Unless the National Energy Regulator of South Africa (Nersa) grants Eskom R66.7 billion additional revenue through increased electricity tariffs on June 21, it might not be able to continue as a going concern.
As a result, its annual results could be qualified unless government provides Eskom with additional support, as it did in January before the release of its interim results. Eskom postponed the release of its interim report in December and was only able to release it at the end of January after the going concern status was resolved.
Eskom acting CFO Calib Cassim divulged just how precarious Eskom’s financial situation is in an affidavit in which he sets out the devastating effect of consecutive disappointing and delayed Nersa tariff determinations on the utility.
The affidavit, which Moneyweb has seen, was deposed in support of Eskom’s application to the High Court to have Nersa’s decision to award Eskom a mere 5.23% tariff increase for 2018/19 reviewed and set aside. Eskom at the time applied for an increase of 19.9%.
Eskom is asking the court to refer the matter back to Nersa to re-determine the tariff increase. This comes despite that fact that the increase took effect on April 1 for Eskom’s direct clients and will do so on July 1 for municipalities.
Eskom is also asking the court to declare Nersa’s delay in processing its three applications for interim tariff increases in terms of the Regulatory Clearing Account methodology (RCA) unconstitutional. It is these applications that are to be decided in less than two weeks (by June 21). They are based on under-recovery in 2014/15, 2015/16 and 2016/17 totalling R66.7 billion, and could add 2-3 percentage points to the annual Eskom tariff increase over the next few years.
The statement about Eskom’s dire financial situation comes as labour unions threaten strike action due to Eskom’s announcement that it won’t increases salaries or award its staff bonuses this year. Some unions are demanding a 15% salary increase.
In his affidavit Cassim tries to dispel the popular belief that Eskom’s problems are of its own making through mismanagement and corruption.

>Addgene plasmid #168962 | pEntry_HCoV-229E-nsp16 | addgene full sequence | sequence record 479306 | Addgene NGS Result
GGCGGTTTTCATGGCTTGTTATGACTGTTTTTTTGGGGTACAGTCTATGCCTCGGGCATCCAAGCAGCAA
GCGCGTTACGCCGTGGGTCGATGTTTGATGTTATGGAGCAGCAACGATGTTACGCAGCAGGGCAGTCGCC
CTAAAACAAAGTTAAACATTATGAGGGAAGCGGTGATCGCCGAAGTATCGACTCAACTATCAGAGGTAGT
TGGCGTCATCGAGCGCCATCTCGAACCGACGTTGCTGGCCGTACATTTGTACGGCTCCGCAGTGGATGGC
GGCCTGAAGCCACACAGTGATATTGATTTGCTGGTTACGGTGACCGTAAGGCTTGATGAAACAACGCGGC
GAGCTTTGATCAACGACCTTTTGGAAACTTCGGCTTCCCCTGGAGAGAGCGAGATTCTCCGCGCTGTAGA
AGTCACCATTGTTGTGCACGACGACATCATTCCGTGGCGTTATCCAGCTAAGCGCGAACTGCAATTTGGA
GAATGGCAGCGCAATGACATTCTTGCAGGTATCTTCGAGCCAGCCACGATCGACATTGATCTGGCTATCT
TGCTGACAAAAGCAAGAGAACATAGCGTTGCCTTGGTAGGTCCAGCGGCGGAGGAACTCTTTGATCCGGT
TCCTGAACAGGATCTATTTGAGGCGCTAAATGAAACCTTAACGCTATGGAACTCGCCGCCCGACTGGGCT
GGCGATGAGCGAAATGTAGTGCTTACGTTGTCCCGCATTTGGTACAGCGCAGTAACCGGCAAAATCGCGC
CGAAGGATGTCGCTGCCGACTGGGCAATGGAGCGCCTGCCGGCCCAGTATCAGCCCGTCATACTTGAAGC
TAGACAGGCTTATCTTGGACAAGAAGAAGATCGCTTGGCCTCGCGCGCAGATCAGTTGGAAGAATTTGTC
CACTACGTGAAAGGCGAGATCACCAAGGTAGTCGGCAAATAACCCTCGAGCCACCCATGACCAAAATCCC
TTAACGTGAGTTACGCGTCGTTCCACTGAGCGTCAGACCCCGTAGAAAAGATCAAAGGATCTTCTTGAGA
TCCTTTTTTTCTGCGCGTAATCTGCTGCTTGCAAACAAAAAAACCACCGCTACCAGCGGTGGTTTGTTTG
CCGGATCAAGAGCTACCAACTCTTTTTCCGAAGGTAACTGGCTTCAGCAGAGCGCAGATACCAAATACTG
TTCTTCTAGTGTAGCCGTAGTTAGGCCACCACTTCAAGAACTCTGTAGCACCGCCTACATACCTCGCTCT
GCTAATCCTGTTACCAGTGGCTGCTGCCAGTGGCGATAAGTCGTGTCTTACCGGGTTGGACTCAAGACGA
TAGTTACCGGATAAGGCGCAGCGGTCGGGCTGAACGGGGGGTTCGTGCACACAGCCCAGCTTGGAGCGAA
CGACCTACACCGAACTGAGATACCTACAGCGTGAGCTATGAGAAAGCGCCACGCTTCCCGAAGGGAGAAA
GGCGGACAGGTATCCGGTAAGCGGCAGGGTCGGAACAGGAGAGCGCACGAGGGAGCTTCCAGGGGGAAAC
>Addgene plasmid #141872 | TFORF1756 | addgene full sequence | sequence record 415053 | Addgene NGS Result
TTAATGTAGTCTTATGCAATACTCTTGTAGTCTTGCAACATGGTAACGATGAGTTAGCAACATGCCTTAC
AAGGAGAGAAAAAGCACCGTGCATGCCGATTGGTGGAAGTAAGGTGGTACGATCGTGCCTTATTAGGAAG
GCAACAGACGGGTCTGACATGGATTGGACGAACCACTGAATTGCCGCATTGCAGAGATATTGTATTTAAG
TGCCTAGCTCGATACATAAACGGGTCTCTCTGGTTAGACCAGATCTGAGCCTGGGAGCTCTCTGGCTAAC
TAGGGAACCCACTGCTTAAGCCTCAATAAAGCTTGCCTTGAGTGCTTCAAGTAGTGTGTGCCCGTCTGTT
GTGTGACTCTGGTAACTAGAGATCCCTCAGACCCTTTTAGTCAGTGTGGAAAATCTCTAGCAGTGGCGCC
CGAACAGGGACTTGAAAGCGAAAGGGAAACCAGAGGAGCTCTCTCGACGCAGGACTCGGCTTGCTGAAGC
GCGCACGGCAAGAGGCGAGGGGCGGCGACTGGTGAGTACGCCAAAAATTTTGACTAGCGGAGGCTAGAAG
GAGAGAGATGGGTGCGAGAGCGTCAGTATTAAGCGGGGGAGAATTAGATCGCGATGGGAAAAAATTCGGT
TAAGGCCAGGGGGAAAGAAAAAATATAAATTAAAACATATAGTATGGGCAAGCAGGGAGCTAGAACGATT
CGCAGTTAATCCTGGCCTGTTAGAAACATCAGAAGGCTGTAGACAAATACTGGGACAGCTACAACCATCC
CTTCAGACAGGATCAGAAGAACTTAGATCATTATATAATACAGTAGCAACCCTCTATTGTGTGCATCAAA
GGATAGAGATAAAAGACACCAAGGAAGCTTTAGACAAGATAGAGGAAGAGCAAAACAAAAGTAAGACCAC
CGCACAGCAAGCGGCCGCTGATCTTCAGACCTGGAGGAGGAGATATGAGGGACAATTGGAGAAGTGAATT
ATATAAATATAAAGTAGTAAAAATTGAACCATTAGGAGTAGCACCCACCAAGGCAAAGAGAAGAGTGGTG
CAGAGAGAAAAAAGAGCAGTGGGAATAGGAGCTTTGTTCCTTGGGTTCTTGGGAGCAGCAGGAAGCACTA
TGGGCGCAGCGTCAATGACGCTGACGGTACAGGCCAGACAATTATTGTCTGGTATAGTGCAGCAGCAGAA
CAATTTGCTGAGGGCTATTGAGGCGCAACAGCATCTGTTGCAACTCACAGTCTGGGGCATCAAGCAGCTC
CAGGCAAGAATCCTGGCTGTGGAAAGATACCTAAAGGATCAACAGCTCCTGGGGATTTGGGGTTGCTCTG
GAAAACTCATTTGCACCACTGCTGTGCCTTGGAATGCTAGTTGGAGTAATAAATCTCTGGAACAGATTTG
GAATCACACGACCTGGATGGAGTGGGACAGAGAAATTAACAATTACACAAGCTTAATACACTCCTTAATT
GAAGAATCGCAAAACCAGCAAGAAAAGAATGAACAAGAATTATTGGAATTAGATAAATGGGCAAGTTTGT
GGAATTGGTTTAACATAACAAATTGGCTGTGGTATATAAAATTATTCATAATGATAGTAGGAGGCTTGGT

He quotes statements from ratings agencies that have repeatedly referred to low tariffs that are not cost-reflective and regulatory uncertainty as weighing on Eskom’s credit rating, even after the new board was appointed and set about cleaning up Eskom.
Cassim also refers to a 2016 report by the World Bank about the financial viability of electricity sectors in Sub-Saharan Africa.
Cassim explains: “Chapter 6 of the study analyses on a country by country basis the ‘hidden costs’ – i.e. costs that are hidden from the view of consumers by not being recovered through tariffs, thus preventing the relevant electricity utility from achieving full cost-recovery on the basis of benchmark performance.”
He quoted the study’s conclusion that in the case of Eskom:
- 15% of the hidden costs were due to overstaffing;
- 4% of the hidden costs were due to inadequate debt recovery;
- none of the hidden costs were due to transmission and distribution losses; and
- 81% of the hidden costs were attributable to inadequate tariffs.
He says the contested 5.23% tariff increase came on the back of several years of small increases. In the previous multi-year-price-determination tariff period (MYPD3) – covering 2013/14 to 2017/18 – Nersa gave Eskom an 8% annual increase instead of the 16% it applied for. This left Eskom with a shortfall of R225 billion, Cassim says.
In 2017/18 Eskom was granted only 2.2% more, and despite desperate appeals by Eskom, Nersa failed to finalise the outstanding RCA applications in time for implementation this year. (Eskom has agreed that it be spread over several years.)
As a result, Eskom had to fund the R66.7 billion from other sources, which has resulted in unbearable pressure on its liquidity.
Eskom’s court application is not brought on an urgent basis and we understand that it could take up to a year. Moneyweb has been told that if finalised in time, and if Eskom is successful, it – together with positive RCA outcomes – could result in an average 20% electricity tariff increase next year.